The largest village on Fanoe is Nordby, as a landing stage for ferry traffic it offers tourists sufficient shopping opportunities as well as a large number of restaurants and cafes. Another district specially geared towards holidaymakers is Fanoe Bad, which develops a special seaside flair thanks to its comfortable apartments near the beach. In the village of Rindby there are campsites and the popular â € œVandlandâ € wave pool, as well as many hotels and holiday homes. Further south of Fanoe is Sönderho with its historical center and the well-preserved half-timbered houses, it is also one of the most worth seeing part of Fanoe because of its dune landscape. The â € œHannes Hausâ € tells about the life of the islanders, where you can immerse yourself in the everyday life of bygone times. Other sights are the art museum and the tile collection in the CafÃ © Nanas Stue, as well as one of the two churches of Fanoe, which is located in Sönderho. Exceptionally beautiful models of ships are attached under its roof in the nave, as is the case in Nordby Church. Both houses are well worth seeing due to their fascinating architecture. You can then visit the costume and shipping collection in Nordby.
Weather on Fanoe / Fanö
Due to the proximity to the polar ice, the days are up Fanoe shorter in winter and longer in summer than in Germany. Most of the year a gusty wind blows on the island, which can cause a quick change in the weather. In this way, warm summer days can be replaced by cold autumn days very quickly.
Map of Fanø
However, this climate is what makes it so attractive for surfers and hang-gliders. The kite festival on Fanoe takes place every year in June. It is the largest “kiteflyer meeting” in the world, between Fanö Bad and Rindby a picture of thousands of hang-gliders can be seen in the sky.
In addition to the white dunes, the azure blue sea and the beautiful sandy beaches, watching seals, water birds and many other animal species make fanoe a natural experience. Whether you’re looking for amber on the beach or exploring the various hiking and cycling trails, the Danish island offers a multitude of opportunities to get to know Fanoe in all its beauty.
Tourist info Fanö / Fanoe
Skolevej 5, Nordby, 6720 Fanø * Phone: +4570264200 * firstname.lastname@example.org * OPENING HOURS: Turistbureau Monday – Friday 10 a.m. – 5 p.m., Post Office: Monday – Friday 11 a.m. – 5 p.m.
Holiday homes on Fanø
(c) Photo: Bowl Meeting on Fanø from LARP-Welt on Flickr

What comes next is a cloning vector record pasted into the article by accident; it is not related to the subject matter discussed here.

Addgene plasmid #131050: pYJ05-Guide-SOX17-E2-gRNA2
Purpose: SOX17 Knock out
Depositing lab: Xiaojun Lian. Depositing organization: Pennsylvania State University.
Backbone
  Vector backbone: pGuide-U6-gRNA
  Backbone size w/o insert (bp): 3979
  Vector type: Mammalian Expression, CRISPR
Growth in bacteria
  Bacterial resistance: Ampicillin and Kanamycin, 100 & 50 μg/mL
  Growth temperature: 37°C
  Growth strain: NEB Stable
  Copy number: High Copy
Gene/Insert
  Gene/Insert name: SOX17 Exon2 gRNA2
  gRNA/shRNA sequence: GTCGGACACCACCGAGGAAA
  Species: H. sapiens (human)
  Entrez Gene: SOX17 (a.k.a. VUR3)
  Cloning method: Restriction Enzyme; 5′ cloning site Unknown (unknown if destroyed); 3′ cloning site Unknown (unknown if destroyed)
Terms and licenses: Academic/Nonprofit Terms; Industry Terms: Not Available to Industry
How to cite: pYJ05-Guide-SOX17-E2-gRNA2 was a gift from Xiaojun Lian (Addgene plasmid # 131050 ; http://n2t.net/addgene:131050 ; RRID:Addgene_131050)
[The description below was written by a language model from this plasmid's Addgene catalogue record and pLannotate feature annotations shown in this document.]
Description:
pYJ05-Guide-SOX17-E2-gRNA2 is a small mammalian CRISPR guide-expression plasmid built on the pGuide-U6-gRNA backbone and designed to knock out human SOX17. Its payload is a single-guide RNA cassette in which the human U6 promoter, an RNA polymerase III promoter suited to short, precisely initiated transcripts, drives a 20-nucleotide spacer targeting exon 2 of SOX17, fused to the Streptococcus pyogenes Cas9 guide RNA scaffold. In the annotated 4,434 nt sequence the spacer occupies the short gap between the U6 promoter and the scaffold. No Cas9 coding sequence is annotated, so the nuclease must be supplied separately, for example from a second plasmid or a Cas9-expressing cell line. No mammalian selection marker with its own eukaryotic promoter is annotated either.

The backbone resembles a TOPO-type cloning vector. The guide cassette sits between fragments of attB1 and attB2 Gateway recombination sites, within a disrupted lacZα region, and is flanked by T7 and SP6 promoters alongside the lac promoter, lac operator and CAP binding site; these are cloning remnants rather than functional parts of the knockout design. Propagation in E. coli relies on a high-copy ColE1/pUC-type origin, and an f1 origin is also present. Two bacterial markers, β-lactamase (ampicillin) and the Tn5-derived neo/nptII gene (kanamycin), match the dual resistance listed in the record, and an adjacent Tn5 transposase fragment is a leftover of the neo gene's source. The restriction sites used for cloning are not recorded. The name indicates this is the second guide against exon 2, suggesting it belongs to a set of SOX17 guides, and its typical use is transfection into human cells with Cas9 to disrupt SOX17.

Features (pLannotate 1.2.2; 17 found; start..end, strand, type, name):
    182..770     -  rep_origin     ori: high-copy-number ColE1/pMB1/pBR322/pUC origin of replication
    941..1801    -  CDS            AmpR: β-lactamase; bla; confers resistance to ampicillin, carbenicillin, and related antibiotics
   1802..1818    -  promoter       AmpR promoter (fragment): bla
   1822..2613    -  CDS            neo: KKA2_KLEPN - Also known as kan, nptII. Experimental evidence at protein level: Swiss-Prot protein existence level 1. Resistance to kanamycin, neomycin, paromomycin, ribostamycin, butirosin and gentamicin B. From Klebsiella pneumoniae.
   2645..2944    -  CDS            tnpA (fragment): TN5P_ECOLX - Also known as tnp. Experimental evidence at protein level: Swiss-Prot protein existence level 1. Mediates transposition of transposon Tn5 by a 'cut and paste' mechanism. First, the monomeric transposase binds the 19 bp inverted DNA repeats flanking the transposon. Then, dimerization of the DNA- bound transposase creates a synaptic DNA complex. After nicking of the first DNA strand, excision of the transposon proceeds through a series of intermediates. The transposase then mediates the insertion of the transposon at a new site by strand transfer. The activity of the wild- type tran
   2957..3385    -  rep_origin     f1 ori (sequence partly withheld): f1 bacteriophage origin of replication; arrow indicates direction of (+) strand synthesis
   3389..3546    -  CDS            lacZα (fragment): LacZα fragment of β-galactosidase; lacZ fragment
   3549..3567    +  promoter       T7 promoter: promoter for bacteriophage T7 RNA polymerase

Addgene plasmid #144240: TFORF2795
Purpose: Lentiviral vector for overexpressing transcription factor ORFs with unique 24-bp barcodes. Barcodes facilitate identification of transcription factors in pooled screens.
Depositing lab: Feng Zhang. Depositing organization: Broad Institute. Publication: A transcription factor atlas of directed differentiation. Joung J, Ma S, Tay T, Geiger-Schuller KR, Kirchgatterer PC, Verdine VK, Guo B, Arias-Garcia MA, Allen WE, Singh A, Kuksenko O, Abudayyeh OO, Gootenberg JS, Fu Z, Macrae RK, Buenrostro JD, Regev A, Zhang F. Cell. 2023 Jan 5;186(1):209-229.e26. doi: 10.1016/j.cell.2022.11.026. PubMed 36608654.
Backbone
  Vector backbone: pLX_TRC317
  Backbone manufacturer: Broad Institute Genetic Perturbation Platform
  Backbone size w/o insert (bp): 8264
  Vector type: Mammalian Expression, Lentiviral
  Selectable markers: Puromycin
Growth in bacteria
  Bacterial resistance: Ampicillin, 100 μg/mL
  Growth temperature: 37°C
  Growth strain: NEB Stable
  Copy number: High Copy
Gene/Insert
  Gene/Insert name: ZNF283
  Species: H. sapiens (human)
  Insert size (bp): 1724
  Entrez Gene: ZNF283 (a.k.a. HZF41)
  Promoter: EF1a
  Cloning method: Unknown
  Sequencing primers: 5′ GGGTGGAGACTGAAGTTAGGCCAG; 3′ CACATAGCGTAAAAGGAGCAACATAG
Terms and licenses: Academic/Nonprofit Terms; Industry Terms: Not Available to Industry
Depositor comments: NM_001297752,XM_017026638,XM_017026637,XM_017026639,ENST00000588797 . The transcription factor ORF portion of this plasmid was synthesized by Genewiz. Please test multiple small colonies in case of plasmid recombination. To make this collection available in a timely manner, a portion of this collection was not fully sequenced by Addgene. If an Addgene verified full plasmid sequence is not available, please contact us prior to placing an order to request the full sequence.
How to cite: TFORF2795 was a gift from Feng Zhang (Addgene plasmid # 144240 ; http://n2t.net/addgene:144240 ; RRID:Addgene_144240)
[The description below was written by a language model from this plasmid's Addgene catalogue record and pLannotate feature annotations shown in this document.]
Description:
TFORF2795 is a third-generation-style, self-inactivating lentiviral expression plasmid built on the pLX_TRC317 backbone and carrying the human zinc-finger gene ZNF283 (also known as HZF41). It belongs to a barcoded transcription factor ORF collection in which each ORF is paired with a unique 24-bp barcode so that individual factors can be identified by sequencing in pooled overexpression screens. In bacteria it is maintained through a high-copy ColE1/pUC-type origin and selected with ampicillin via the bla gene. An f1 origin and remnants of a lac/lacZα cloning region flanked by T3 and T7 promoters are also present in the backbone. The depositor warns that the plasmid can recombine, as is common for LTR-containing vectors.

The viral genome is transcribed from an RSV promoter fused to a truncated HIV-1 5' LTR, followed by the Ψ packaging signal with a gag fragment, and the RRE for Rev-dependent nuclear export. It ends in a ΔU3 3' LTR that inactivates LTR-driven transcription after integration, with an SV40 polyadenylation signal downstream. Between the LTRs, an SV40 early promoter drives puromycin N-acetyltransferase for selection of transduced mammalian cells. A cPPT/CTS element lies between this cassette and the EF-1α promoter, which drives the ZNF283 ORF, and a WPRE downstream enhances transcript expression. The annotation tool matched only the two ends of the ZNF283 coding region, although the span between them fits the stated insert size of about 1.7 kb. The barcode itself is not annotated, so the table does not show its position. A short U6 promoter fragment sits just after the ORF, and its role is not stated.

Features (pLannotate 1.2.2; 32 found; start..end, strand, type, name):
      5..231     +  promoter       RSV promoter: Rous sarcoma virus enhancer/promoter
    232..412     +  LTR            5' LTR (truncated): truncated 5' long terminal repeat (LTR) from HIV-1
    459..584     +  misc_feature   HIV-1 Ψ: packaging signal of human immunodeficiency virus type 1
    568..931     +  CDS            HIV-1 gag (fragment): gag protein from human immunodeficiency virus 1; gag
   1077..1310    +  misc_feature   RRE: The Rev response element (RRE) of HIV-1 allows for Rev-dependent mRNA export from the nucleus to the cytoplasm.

Fanø is the northernmost of the three Wadden Sea islands inhabited in Denmark. There are beach, dune, salt meadow, heather and dune plantations. In Sønderho there are the sand banks Keldsand, Peter Meyers Sand and Langejord. There are salt meadows along the east coast and in the northern part of the island and the large beach and dune areas dominate the west coast. On the drive along the country road from north to south, you will be guided through the huge heaths of the island and the dune plantation in the middle of the island. There are three towns on Fanø:
Nordby is the largest and the northernmost.
Rindby between Nordby and Sønderho consists of houses and farms. Rindby was home to the island’s oldest church, which was demolished in 1786. The materials from here were used in the construction of Nordby Church. The Rindby cemetery with chapel from 1894 still exists. Rindby Strand has large areas with holiday homes and several campsites. Like Fanø Vesterhavsbad and Sønderho, Rindby Strand has access to the beach, which is even served by the island’s only bus route.
Langjord is the furthest west of Fanø
Sønderho, the second largest and southernmost. Previously, ie. Before the port in Esbjerg was built, the main occupation was shipping, an occupation that most of the villagers had. Today Sønderho is a tourist magnet, especially because of the around 300 well-preserved and preserved old, thatched-roof skipper’s houses, which are surrounded by small gardens and open green areas. The village is protected from wind and water behind dunes in the west and south and behind green dykes in the east and north.
Søren Jessens Sand is a high sand west of northern Fanø. Søren Jessens Sand is 2-3 km² and was previously separated from Hamburg Dyb from Fanø, but today the depth is sandy. At Fanø Vesterhavsbad you have access to the high sand. Højsandet is named after Hjertingskipperen Søren Jessen, who went under at the end of the 18th century. Over time, there have been several drowning accidents at the construction site as the tide can come in quickly. If you lose your sense of location and are looking for the shortest route to Nordby.
Keldsand is a high sand in the Wadden Sea east of Sønderho, which is bordered in the southeast by Knudedyb. It is about 10 km² high sand still changing size and shape, and the highest part has been marked by overgrowth since 1960. There is no access to the high sand all year round.
Peter Meyers Sand is a country east of Keldsand, named after skipper Piet Meyer, who was stranded with his ship by Galgedyb on the way to Galgerevet southwest of Sønderho in September 1751. The name implies that a gallows with a burner was erected in 1713 to lead to an anchorage in Sønderho, which could then be navigated.
Langjord is high sand southwest of Sønderho that is best known for the large seal deposits. If you walk across the ford from Sønderho Strand on Fanø, you will get pretty close to the seals resting on the Langjord. There are almost certainly gray seals on the sandbar in April and May.
Nordby Parish and Sønderho Parish have a list of the recognized place names of Fanø.